Unseemly Science continues the engaging story of Elizabeth Barnabus as she struggles to survive a steampunk Britain. This time, aided and abetted by friend/tutor Julia and orphan Tinker, her ‘brother’s’ investigations will take a macabre turn. At the same time, political machinations will greatly put Elizabeth’s safety in jeopardy. The writing is as crisp, worldbuilding deep, and characters as nuanced as the first book. This is a worthy second volume in what is turning out to be a fantastic series.
Story: Elizabeth has her boat but has paid a great price for it. But the safety is short lived as the her status as an exiled expat becomes jeopardized. Friend/student Julia, meanwhile, has found a cause to assist – a woman who helps orphans and homeless. When Elizabeth immediately senses something very wrong with the charitable organization, she and Julia will be thrown down a rabbit hole for the only organization to be exempt from the Patent Board – the medical profession. It will take all of Elizabeth’s mettle and cleverness to not only get to the underbelly of an insidious organization – but to also keep from being imprisoned and extradited back to the Royalists.
The heart of the story will always be Elizabeth’s wit and resourcefulness. For once, we have a heroine with whom we can see why she is so desired by the Duke to add to his possessions. But with Unseemly Science, the exquisitely crafted worldbuilding and informed details come to the fore. From ice miners to physicians, Author Duncan does the same with the science that he does with the world: extrapolates and then pushes it to a very believable next degree. It all makes terrifying sense in a world gone very awry.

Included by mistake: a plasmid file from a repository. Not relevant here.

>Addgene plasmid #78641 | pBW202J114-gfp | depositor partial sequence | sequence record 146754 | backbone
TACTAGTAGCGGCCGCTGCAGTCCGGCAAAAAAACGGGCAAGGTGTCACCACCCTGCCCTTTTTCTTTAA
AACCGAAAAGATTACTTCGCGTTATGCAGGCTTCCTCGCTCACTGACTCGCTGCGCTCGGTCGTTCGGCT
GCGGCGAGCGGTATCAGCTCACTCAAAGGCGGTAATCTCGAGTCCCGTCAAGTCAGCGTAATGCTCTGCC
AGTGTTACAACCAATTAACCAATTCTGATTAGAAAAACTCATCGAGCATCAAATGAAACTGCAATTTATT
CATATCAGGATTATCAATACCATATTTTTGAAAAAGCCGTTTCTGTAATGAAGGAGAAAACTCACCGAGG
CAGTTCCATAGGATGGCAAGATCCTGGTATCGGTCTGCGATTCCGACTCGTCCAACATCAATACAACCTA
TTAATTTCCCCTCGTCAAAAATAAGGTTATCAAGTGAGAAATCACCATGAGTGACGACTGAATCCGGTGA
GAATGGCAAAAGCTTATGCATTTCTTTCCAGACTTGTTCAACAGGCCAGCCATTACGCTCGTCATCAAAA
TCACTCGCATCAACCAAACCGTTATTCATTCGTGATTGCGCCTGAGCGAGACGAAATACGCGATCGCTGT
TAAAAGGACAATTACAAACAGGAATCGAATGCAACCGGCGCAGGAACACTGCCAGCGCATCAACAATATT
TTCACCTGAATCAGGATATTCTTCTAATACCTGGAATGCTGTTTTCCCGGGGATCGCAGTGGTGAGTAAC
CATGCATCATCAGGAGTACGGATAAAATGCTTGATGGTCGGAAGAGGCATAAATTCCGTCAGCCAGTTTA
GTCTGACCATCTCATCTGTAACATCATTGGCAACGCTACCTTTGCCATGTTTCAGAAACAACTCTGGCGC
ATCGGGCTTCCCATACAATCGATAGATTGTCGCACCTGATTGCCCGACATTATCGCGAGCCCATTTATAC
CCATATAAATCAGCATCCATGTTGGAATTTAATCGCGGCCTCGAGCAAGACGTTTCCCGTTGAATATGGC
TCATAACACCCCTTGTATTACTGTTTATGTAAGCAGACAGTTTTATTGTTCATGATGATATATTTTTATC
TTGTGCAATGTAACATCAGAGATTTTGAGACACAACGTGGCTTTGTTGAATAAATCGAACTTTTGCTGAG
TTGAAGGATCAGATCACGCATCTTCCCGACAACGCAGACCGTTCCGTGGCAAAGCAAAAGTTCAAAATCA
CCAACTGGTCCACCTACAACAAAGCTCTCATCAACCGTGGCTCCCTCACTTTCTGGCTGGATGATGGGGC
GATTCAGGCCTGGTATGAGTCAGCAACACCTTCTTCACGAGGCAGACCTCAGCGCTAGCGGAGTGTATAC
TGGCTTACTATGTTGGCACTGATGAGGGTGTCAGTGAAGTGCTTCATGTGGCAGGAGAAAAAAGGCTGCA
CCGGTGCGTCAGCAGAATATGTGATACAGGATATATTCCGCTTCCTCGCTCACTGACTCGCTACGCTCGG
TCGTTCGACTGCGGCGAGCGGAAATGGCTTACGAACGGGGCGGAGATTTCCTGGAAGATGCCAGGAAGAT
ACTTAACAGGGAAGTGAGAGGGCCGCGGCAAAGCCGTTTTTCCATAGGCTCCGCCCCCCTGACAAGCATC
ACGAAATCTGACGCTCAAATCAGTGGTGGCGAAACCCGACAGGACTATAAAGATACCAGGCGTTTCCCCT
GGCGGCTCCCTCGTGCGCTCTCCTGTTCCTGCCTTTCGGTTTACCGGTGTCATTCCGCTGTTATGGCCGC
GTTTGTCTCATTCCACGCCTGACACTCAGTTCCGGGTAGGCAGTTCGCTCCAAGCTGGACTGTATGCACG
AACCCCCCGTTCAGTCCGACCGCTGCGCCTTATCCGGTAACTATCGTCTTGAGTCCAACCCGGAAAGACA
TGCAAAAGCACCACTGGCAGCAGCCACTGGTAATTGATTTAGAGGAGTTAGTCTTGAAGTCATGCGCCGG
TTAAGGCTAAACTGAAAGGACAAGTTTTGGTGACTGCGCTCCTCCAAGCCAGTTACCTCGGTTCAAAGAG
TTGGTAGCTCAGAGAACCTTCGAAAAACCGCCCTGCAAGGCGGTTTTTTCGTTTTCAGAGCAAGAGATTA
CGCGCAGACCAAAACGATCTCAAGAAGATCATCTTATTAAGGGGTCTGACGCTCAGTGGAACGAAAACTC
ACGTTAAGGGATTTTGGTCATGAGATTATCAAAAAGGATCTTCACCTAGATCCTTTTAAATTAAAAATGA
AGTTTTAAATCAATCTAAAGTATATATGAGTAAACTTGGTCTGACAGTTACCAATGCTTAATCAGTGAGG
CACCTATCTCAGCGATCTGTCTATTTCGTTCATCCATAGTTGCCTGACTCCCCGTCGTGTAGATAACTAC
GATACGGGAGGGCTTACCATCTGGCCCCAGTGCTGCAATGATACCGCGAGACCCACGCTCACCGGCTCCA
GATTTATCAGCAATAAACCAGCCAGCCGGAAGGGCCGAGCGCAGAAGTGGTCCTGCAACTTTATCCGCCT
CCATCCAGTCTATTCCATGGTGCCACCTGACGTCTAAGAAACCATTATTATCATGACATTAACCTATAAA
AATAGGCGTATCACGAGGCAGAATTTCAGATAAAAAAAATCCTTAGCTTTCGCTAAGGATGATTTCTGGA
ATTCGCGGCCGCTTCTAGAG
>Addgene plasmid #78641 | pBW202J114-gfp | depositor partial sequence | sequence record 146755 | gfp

Although Elizabeth still has a ‘case’ here, the plot mostly revolves around her surviving/dodging/avoiding being returned to London and the Royalists. The investigation into the ice miners and the charity organization really take a back seat as the story intricately weaves the plot points together. Quite a few of the characters from the first book are in the second (Tinker, Julia, Bessie the boat (who has a secret of her own), the handsome Patent Board officer) so transitioning into this second book is seamless. Aspects of the first book also reappear in the second – the art of disguise, surprises, plot twists, and the edge of desperation that constantly permeates every action by Elizabeth. Things are never as they first seem in the Gas Lit Empire. But changes at the end of each book also mean that the story never stagnates; author Duncan ends the books firmly but also in such a way that the situation will be escalated in very intriguing ways.
Although the setting is contemporary, this definitely has a steampunk feel that the author has thought out cleverly. Owing to the power of the Patent Office to control inventions and the rise of the Luddite movement through the group winning a Revolution that partitioned Britain, the steampunk trappings and low tech of the world make complete sense. The Patent Office is there to ensure that no country pursues weapons that can be used against another; nor any device that would be ‘unseemly’ and affect the quality of life of man. They ensure the diesel empire never emerges. I applaud Duncan for creating a steampunk that wasn’t post apocalyptic in origin nor randomly developed.
In all, I am greatly enjoying the series and look forward to the next book. Reviewed from an advance reader copy provided by the publisher.